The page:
400 pages, 150 photos
$27.95 US / $30.99 CAN
eBook: ISBN 9781938340345
$14.95 US / $16.50 CAN
Kelly Cordes (Estes Park, CO)
Author of The Tower: A Chronicle of Climbing and Controversy on Cerro Torre
FULL PRESS PACK: CLICK HERE
- Freelance writer whose bylines include Rock & Ice, Alpinist, and other climbing magazines
- A former editor of the American Alpine Journal, a publication documenting the world’s most significant climbs
- Elite alpine climber. Career highlights: First ascent of the Azeem Ridge on Great Trango Tower, Pakistan; First link-up of Tiempos, Perdidos and the upper West Face ice routes on Cerro Torre, Patagonia; First ascent of Personal Jesus on Nevado Ulta, Peru; First ascent of The Trailer Park on London Tower, Alaska; First ascent of Deadbeat, Thunder Mountain, Alaska; First ascent of Ring of Fire, Thunder Mountain, Alaska
- Alpine Climbing Ambassador and Field-Testing Coordinator for Patagonia
- His book is a deeply-researched, real-world exploration of the Cerro Torre controversy. It raises fundamental questions like: What role should equipment play in climbing? Who has the right to alter a route, or a mountain? What is the impact of history on our ethics in the mountains? What is the point of alpinism: the summit or the climb?
ABOUT THE BOOK
At the southern tip of Argentina rises a 10,262-foot tower of ice and rock named Cerro Torre. Considered by many the most beautiful—and dramatic mountain—in the world, it draws the finest alpinists from around the globe.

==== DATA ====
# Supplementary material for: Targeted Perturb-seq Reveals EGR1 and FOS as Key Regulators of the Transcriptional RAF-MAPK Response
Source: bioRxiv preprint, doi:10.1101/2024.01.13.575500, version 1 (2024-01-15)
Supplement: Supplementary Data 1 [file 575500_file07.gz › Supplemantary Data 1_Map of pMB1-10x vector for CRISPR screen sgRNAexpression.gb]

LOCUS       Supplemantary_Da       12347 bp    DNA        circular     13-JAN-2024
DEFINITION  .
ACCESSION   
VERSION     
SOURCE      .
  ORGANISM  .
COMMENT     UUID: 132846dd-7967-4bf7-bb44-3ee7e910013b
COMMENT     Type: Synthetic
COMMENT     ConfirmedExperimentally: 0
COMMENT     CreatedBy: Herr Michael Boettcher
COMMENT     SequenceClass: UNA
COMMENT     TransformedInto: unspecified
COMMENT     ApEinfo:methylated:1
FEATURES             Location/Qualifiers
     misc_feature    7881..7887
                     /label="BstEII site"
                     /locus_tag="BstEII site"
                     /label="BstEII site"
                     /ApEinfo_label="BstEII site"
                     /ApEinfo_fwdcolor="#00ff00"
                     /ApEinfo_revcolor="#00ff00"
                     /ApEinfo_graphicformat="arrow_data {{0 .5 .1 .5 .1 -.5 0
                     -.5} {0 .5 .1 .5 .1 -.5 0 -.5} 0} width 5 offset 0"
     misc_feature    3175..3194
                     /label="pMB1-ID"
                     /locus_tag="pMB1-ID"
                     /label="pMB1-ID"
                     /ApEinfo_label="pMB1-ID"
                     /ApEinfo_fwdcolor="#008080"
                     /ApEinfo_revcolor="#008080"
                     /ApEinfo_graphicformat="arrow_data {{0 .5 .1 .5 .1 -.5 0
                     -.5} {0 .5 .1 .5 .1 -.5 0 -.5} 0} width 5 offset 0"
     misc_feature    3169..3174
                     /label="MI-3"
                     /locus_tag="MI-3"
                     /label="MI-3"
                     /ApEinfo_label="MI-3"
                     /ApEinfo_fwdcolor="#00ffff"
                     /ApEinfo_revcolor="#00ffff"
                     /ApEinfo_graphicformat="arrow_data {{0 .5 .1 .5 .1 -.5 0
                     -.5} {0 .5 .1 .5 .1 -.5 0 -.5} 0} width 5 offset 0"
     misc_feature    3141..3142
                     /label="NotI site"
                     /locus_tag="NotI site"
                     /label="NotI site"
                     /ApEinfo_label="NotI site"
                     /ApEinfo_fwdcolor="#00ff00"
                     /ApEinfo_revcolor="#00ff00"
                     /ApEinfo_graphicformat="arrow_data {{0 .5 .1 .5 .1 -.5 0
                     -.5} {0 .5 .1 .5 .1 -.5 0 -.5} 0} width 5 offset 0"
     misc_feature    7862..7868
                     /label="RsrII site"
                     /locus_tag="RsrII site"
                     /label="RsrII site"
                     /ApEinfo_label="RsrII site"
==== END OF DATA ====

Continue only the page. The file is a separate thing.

Controversy has swirled around Cerro Torre since 1959, when Italian climber Cesare Maestri claimed its first ascent. His climbing partner died on the descent, and generations of climbers attempting to retrace his route have found only contradictions to his claims. In 1970, enraged by the doubts and obsessed with proving his success, Maestri used a gas-powered air compressor to hammer hundreds of bolts to be used as ladders into Cerro Torre’s flanks.
The Compressor Route became a highly contentious issue in the climbing world—and, in the decades that followed, it became the most popular route on the mountain. In 2012, when two young, idealistic climbers removed many of Maestri’s bolts, the controversy erupted anew.
What role should equipment play in the accomplishments of climbers? Who has the right to alter a route, or a mountain? What is the impact of history on our ethics in the mountains? And, most fundamentally, what is the point of alpinism: the summit or the climb? This chronicle of hubris, heroism, principle, and epic journeys offers a glimpse into the human condition, and explores reasons why some pursue extreme endeavors that at face value have no worth.
- Why two young climbers’ removal of some old bolts on a mountain ignited a huge controversy
- Determined to climb: The line between passion and madness
- How we climb: In an overtly meaningless pursuit, what do our actions say about us?
- Total freedom: Do what you want, just don’t wreck the place. Is climbing’s self-regulating system sustainable? (And why it works surprisingly well.)
- The Continuum of External Aids: From free-soloing naked to taking a helicopter to the summit, what comprises acceptable use of equipment in climbing?
- Matters of Influence and Justification: The gradual acceptance and eventual rejection of the Compressor Route
- The Impact of a Myth: How Cesare Maestri’s 1959 story forever shaped Cerro Torre
- A Distant Spire: How Old Patagonia became New Patagonia
- Reinventing History: Misconceptions about Maestri’s Compressor Route
- The story behind the story: How layers of history unfolded on a mountain an ocean away
- The Symbolism of Relics: Can you desecrate a desecration?